Deep mistrust between frontline healthcare workers in nursing homes and industry overseers has led to an accusatory survey process that pits the sides against each other, said Arif Nazir, M.D., chief medical officer of Signature HealthCARE, during a presentation at AMDA’s virtual annual conference Friday.

“There’s no room for punitive and punishment approaches … in a complicated system like healthcare,” Nazir said.

He called on surveyors to stop looking at mostly well-intentioned workers as if they are all out to do wrong. He compared the current survey approach to beating children who make an error because they don’t know better.

“Nursing homes represent the same issue with all the regulatory issues and patients being sicker,” he said. “You need me to improve, and you’re going to take a million dollars away from me? That doesn’t work anymore.”

He also called on regulatory agencies to reduce the amount of required reporting and to streamline data collection processes.

Nazir is past president of AMDA and served on a survey task force that last year called for engaging geriatric experts in the survey process and recognizing high-performing and innovative facilities rather than assigning blame and focusing on punishments for providers. That group also included geriatrician Michael Wasserman, M.D., then-AMDA president-elect Karl Steinberg, M.D., Alan Horowitz, Esq., RN, and James Lett II, M.D. 

In last week’s wide-ranging talk on leadership, Nazir emphasized the importance of clinical expertise both during the pandemic and as the needs of the average nursing home patient increase.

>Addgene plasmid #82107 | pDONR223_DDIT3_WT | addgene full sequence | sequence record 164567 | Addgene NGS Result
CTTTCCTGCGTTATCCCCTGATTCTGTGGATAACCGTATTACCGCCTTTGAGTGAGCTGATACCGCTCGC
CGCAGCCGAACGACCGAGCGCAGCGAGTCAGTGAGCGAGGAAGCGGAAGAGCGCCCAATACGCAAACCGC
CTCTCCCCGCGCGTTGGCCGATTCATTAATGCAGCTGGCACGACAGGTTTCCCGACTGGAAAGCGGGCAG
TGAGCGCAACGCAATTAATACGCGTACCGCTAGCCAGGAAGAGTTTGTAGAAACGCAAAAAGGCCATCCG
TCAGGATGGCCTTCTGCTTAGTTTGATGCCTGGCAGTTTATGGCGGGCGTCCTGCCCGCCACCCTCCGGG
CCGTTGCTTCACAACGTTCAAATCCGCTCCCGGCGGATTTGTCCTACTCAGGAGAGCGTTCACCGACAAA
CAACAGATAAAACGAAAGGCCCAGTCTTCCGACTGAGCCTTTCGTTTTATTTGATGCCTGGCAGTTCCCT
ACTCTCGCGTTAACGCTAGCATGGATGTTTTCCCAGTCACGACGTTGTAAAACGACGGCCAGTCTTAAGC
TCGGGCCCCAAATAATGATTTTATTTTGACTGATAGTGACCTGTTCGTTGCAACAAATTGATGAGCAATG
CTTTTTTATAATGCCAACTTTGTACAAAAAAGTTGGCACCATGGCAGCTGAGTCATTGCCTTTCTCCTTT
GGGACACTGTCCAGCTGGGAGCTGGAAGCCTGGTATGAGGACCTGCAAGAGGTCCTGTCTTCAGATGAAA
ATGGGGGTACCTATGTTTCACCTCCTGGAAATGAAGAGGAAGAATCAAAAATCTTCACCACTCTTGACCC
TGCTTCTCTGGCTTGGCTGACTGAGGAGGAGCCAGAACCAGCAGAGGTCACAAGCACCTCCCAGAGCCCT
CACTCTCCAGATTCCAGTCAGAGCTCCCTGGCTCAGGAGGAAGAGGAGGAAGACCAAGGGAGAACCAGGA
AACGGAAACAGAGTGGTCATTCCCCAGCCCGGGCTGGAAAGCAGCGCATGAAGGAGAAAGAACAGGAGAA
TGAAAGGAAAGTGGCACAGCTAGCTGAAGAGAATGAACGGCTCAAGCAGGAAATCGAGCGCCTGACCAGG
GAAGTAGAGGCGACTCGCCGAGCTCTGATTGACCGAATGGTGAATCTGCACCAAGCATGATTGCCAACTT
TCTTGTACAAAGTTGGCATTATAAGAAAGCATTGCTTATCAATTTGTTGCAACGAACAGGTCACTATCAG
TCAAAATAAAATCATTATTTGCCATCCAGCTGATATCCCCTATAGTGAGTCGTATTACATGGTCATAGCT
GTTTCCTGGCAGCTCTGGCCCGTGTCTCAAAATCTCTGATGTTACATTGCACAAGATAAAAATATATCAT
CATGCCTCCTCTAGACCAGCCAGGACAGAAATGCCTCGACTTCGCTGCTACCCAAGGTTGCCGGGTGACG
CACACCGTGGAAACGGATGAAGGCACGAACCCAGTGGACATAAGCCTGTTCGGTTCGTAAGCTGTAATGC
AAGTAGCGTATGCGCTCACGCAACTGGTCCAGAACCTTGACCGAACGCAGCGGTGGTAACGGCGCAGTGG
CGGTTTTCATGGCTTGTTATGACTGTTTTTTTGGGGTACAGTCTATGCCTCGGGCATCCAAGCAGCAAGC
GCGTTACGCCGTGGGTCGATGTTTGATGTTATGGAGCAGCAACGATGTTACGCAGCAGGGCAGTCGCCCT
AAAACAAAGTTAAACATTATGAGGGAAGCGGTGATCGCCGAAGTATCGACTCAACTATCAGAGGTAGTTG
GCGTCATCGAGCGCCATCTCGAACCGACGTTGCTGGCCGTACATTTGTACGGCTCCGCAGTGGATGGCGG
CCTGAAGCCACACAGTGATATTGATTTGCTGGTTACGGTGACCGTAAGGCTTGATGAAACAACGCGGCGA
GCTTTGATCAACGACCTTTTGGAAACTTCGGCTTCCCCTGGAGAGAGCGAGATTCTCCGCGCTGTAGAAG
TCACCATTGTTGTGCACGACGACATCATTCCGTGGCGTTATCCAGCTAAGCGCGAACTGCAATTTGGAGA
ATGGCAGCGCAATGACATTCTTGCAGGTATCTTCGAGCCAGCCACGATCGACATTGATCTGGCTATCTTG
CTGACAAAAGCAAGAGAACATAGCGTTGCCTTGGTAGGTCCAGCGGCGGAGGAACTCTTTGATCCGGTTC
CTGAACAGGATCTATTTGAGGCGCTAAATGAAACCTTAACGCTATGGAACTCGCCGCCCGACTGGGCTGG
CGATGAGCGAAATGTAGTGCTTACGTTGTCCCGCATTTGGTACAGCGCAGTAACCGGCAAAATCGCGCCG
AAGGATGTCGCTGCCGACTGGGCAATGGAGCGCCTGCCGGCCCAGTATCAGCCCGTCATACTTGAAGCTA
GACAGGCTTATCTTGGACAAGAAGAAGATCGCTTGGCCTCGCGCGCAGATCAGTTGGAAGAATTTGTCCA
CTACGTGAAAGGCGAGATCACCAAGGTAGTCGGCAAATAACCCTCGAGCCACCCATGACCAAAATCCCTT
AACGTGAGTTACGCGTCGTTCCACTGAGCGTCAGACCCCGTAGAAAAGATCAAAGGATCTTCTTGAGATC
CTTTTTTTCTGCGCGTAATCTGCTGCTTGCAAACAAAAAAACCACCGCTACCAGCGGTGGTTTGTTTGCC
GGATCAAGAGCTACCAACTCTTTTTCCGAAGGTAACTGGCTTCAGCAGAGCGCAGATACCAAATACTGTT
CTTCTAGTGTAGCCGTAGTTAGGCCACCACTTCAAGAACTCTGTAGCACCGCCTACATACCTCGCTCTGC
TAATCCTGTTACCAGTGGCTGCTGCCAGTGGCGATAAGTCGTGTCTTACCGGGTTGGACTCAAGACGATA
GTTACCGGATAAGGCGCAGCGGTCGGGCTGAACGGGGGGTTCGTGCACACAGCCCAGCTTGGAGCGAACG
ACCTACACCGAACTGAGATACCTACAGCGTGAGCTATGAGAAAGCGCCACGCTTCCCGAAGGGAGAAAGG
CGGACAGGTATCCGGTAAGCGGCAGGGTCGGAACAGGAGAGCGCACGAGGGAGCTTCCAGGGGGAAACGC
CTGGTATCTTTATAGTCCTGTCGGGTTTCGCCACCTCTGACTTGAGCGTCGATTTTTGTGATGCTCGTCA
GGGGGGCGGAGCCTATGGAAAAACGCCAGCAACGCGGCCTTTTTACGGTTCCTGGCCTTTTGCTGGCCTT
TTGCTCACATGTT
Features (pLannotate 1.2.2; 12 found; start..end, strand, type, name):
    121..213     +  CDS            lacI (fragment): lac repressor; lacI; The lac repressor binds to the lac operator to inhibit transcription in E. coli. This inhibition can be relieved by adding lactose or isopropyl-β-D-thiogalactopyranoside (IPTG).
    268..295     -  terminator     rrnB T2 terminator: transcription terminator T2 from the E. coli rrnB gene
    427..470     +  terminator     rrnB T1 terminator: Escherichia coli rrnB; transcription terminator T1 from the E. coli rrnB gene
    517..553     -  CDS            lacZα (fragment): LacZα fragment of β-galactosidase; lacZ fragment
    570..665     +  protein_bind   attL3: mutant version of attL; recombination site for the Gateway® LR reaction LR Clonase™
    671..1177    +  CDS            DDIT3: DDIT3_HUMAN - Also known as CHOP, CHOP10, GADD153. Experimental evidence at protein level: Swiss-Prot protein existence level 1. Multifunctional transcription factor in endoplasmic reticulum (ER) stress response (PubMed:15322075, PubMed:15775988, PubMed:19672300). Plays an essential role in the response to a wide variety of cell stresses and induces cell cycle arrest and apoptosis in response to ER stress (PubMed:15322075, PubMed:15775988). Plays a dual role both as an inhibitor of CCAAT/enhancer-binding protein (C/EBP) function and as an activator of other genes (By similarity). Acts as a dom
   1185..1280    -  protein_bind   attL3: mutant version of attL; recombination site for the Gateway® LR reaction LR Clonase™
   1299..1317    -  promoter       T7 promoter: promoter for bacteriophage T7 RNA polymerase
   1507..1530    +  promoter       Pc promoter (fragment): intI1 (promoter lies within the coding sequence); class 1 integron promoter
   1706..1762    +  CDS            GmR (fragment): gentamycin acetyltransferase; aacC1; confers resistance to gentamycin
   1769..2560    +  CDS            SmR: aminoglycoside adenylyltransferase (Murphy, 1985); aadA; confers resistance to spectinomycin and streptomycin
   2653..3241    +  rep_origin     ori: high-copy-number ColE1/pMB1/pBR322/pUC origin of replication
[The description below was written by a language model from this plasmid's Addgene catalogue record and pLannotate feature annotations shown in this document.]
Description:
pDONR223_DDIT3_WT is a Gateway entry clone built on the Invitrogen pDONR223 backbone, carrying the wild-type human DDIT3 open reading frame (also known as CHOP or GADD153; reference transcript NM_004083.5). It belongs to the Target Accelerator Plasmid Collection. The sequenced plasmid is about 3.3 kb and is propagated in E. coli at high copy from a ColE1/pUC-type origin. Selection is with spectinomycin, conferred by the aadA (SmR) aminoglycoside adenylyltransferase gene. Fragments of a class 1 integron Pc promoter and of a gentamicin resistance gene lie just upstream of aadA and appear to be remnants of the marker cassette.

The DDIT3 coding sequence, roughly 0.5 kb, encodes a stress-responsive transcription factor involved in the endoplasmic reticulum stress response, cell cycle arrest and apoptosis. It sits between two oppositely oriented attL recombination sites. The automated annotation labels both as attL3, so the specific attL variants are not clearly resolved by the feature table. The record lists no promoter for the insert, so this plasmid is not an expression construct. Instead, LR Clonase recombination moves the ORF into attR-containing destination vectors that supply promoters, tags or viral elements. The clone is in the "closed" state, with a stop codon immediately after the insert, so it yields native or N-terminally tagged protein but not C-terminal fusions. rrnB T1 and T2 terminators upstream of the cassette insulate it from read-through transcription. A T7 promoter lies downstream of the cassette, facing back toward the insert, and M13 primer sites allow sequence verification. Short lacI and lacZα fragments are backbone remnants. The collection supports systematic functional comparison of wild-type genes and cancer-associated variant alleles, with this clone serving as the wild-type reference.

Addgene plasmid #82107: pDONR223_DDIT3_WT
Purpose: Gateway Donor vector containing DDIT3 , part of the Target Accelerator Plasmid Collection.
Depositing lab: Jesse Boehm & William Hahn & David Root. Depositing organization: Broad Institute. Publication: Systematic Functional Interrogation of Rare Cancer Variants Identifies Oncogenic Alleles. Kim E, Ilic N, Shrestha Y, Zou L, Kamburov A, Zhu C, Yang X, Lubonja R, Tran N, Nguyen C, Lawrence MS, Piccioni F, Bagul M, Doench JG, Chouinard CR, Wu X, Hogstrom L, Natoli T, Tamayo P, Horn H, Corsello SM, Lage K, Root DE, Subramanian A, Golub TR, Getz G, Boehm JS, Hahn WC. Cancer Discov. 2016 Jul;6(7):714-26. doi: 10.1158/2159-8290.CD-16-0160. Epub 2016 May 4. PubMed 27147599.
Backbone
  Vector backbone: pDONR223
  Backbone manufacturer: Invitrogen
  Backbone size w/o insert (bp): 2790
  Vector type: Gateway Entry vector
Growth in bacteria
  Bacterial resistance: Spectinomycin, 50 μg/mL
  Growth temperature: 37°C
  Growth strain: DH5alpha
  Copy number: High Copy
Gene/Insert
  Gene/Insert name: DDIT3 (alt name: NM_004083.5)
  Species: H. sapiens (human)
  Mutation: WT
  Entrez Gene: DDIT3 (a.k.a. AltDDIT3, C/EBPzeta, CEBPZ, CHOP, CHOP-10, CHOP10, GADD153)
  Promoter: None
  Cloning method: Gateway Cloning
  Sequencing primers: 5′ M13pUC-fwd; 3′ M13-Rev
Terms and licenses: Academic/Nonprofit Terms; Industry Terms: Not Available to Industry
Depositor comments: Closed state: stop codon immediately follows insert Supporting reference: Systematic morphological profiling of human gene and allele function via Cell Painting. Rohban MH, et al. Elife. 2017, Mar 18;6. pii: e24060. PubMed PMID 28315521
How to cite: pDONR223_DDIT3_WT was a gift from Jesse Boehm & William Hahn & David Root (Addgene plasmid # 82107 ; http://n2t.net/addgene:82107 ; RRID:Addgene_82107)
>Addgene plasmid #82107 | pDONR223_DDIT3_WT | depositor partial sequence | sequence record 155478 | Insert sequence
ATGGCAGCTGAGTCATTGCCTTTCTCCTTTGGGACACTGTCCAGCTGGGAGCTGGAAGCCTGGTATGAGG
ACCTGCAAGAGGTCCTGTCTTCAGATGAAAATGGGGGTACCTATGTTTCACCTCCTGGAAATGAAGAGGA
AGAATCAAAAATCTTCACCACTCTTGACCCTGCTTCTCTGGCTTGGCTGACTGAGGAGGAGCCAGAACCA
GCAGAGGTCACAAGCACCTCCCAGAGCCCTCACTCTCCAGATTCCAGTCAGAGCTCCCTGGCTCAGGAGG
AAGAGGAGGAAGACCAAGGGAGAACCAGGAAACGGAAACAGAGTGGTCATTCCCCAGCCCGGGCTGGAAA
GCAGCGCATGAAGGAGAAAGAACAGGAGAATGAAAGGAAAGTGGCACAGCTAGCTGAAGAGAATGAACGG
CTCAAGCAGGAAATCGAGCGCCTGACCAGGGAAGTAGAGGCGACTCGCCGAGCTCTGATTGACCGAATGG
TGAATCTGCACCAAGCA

He said engaging physicians on site more frequently and more cooperatively can help change the culture of nursing homes and improve patient outcomes. At Kentucky-based Signature, nurse practitioners lead a care hub model that assigns each patient a care path to assure coordination and transparency. 

The model established a new on-call process focused on quality improvement and defined the role of the medical director as a mentor and coach. It also features weekly grand-rounds sessions for continued team training.

“We have to create an environment of learning,” Nazir said. “Gone are the days when the physician is the only clinical education leader on the team.”

The chain recently introduced an in-house app that “nudges” physicians to keep them more engaged with facility leadership. The mobile app provides routine educational refreshers, with three to five actionable recommendations related to topics such as pneumonia management.

Nazir also cautioned that not all innovation has to be “sexy” or high cost.

“We have so much we can change tomorrow by changing clinical workflows,” he said. “These are the heart of innovation that is required. It does not require policy change. It does not require millions of dollars.” 

Opportunity for change

The pandemic has provided nursing homes a “unique opportunity” to change the perception that negatively impacted the industry over the past year, geriatrician Sharon Brangman, M.D., urged during AMDA’s opening keynote presentation on Thursday. 

“It was okay if you died of COVID in a hospital but if you died of COVID in a nursing home that was sometimes perceived as being really bad and that means that facility was bad,” she explained. “That unequal perception based on all the negative connotations about nursing homes came into play.” 

She added that “the time is now” to look at ways of improving long-term care and making it viable for seniors and providers, which includes reimagining long-term care from different perspectives (the people who live and work in facilities) and ensuring that providers have a seat at the table during decision-making time.  

“This is what I think our call is now: To look at the system and decide how we improve it and build it,” she said. “We have a number of opportunities here.” 

Danielle Brown also contributed to this report.